Traditionally, any kind of weapon in Russia, including a tank, a pistol or an aircraft, is given an official alphabetic or alphanumeric designation.
But in everyday life, the country's designers and the military refer to Russian weaponry by official and unofficial nicknames, something that is also the case with NATO representatives.
In this vein, it is worth pointing to a systemic approach related to the nicknames of some kinds of weapons.
The multiple launch rocket systems, capable of destroying a whole settlement in a minute, are traditionally named in honor of destructive natural phenomena: "Grad" (Hail), "Uragan" (Hurricane),"Smerch" (Twist) and "Tornado."
The names of rivers are typically given to Russian air defense systems, such as "Shilka," "Tunguska," "Dvina," "Neva," "Pechora" and "Angara."
An array of Russian self-propelled and towed artillery systems also gets such nicknames, including "Msta," "Khosta" and "Kama."
Many types of Russian military hardware receive nicknames related to their individual characteristics. It suffices to mention the heaviest Russian intercontinental ballistic missile (ICBM) R-36M2 nicknamed "Voevoda" (Warchief).
"This 'general of all ICBMs' is capable of delivering as many as 10 combat blocks with a capacity of up to a megaton each to the enemy's territory," according to RIA Novosti expert Andrey Kots.
"The attack helicopter Mi-28 'Night Hunter,' as you might guess, is specifically designed for operating in the dark. As for the high-speed missile torpedo "Shkval" (Squall), it is the absolute record holder in its class in terms of speed," he explained.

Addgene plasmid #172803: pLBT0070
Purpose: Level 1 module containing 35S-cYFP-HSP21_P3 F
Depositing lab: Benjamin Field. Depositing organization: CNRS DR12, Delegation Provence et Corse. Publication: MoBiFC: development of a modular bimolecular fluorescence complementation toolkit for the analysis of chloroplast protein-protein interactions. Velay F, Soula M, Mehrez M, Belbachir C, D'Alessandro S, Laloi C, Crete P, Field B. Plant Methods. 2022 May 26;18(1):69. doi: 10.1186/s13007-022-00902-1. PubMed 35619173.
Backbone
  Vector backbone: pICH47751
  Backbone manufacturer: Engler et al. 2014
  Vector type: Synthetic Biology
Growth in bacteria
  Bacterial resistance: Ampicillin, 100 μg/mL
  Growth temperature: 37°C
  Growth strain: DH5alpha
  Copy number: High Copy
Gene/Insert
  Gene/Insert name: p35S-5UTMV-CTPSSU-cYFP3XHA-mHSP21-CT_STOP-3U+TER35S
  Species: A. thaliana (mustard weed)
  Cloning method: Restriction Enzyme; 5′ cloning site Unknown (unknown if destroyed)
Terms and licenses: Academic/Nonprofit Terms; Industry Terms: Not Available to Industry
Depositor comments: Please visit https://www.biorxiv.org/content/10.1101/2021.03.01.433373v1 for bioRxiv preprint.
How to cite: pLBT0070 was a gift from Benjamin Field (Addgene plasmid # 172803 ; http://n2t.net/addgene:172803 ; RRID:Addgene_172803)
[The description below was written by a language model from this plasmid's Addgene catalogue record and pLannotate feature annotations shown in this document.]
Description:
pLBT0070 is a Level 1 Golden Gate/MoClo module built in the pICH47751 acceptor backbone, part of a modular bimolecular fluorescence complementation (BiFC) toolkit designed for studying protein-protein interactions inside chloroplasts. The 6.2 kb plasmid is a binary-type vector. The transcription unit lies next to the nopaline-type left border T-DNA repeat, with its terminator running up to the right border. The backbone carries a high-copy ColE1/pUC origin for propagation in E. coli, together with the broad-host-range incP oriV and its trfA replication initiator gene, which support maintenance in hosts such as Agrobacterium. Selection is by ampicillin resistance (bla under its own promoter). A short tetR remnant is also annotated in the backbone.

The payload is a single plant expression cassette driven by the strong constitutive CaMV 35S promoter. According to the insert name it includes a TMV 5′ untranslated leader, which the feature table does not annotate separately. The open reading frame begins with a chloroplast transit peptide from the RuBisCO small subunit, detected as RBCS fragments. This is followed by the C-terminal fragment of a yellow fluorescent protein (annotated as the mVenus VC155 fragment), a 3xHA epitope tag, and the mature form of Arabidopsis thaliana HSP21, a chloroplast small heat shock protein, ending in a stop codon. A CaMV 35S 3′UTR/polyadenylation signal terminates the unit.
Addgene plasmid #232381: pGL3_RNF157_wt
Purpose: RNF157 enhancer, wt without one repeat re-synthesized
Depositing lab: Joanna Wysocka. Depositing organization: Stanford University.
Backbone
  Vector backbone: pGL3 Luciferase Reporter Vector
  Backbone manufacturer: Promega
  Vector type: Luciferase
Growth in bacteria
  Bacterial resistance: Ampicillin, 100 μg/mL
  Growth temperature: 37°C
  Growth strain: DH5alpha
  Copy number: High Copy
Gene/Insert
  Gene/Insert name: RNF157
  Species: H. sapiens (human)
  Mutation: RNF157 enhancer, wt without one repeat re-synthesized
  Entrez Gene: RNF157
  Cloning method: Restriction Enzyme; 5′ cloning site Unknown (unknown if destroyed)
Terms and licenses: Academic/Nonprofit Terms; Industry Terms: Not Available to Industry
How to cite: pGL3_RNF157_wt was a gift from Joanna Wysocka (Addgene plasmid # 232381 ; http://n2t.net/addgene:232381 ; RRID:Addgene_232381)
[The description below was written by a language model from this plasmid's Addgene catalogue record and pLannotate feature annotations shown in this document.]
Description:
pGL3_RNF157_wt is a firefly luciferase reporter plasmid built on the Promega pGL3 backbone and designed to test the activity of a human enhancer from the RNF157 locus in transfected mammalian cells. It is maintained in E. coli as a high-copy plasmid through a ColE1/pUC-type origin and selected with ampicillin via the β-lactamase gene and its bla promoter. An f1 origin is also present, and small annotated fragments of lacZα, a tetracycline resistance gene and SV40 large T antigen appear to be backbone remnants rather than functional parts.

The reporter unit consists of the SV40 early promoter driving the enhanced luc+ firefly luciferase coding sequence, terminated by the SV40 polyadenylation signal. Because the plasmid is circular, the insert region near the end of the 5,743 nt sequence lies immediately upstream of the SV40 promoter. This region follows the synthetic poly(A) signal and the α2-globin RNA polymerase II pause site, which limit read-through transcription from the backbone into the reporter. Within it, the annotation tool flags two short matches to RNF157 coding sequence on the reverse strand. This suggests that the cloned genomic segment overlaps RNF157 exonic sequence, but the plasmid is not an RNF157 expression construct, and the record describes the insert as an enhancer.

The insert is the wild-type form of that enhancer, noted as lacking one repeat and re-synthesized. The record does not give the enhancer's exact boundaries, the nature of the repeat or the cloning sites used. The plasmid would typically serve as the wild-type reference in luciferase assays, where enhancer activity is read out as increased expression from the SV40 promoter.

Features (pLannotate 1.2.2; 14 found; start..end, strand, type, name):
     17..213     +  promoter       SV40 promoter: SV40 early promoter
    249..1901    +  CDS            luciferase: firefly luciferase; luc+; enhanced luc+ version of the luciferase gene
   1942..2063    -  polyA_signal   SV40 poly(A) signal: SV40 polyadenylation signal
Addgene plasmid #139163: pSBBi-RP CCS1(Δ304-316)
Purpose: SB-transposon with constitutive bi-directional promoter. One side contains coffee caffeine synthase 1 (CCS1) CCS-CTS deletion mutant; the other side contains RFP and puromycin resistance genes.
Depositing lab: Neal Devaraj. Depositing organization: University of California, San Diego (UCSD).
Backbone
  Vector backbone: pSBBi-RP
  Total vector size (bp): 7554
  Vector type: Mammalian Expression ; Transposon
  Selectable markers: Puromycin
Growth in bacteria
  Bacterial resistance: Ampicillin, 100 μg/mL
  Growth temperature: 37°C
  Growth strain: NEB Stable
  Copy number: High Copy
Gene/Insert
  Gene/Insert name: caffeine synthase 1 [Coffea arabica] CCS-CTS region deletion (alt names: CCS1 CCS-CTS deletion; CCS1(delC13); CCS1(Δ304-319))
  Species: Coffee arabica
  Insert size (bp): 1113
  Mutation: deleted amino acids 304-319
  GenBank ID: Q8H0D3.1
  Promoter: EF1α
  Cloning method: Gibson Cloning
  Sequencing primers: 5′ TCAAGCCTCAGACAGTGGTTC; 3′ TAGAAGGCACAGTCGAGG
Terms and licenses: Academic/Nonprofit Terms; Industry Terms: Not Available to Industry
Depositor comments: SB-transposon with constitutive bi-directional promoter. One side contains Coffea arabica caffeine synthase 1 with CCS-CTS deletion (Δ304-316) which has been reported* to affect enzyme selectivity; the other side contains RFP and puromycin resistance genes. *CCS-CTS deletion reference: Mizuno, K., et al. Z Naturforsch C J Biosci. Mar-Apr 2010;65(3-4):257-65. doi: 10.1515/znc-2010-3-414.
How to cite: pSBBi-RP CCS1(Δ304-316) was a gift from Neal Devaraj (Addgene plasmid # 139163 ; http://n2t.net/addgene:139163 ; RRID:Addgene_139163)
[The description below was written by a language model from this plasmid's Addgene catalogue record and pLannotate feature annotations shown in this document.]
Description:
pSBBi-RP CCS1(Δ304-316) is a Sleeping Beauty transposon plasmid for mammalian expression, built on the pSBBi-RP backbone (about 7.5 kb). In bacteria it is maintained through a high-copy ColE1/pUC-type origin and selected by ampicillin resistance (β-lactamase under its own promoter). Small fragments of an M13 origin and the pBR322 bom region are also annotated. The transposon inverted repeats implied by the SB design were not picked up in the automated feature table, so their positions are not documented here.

According to him, the overwhelming majority of Soviet and Russian weapons were nicknamed in line with the "try to guess what it means" principle.
Certainly, it's hard to understand why the prototype automatic grenade launcher TKB-0134 was nicknamed "Kozlik" (Kid), not to mention the heavy flamethrower system TOS-1 "Buratino" (Pinocchio) and the "Gepard" (Cheetah)-class frigates.
"Separately, we should mention the nicknames of various munitions, which were apparently coined by those with a poetic attitude of mind," Kots pointed out, citing the Grad system's 122 mm missile 9M22K "Ukrasheniye" (Decoration), a 240 mm missile MS-24 with a chemical warhead "Laska" (Сaress) and a 220 mm leaflet shell "Paragraf" (Paragraph).
Also, it is worth mentioning the air target detection station "Fantasmagoria"(Phantasmagoria), the 30 mm air gun "Balerinka" (Small Ballerina) and the Soviet tactical atomic bomb "Natasha."
As far as NATO reporting names are concerned, "an ordinary Russia will certainly scratch his head trying to understand why the strategic Tu-160 bomber is called Blackjack by US media," according to Kots who also referred to the MiG-29 "Fulcrum" fighter and the Ka-25 "Hormone" antisubmarine helicopter.
But strange as it may seem, "NATO's code classification of aircraft and helicopters with the Russian Aerospace Forces is based on a very simple principle," Kots added.
He explained that the first letters of NATO reporting names correspond to the type of Russian warplane or helicopter.
"For example, fighters get nicknames, which have the first letter F," Kots said citing the Su-27 "Flanker" fighter jet, the MiG-31 "Foxhound" supersonic interceptor aircraft and the Su-34 "Fullback" fighter-bomber.
This principle also pertains to Russian bombers, such as the Tu-95 "Bear," the Tu-22 "Blinder" and the Tu-22M "Backfire."
The letter M (miscellaneous) in the NATO classification denotes all other types of Russian aircraft, including reconnaissance, training and long-range radar detection planes.
Russian transport aircraft nicknames start with the letter C (cargo). They include the Il-76 "Candid," the An-124 "Condor" and the An-12 "Cub."
The NATO reporting names for Russian helicopters include the first letter H (helicopter): the Mi-24 "Hind," the Mi-28 "Havoc" and the Mi-26 "Hoodlum."
"With many reporting names picked up by NATO rather aptly, one will certainly wonder why the Su-25 ground attack aircraft is nicknamed 'Frogfoot,'" Kots concluded.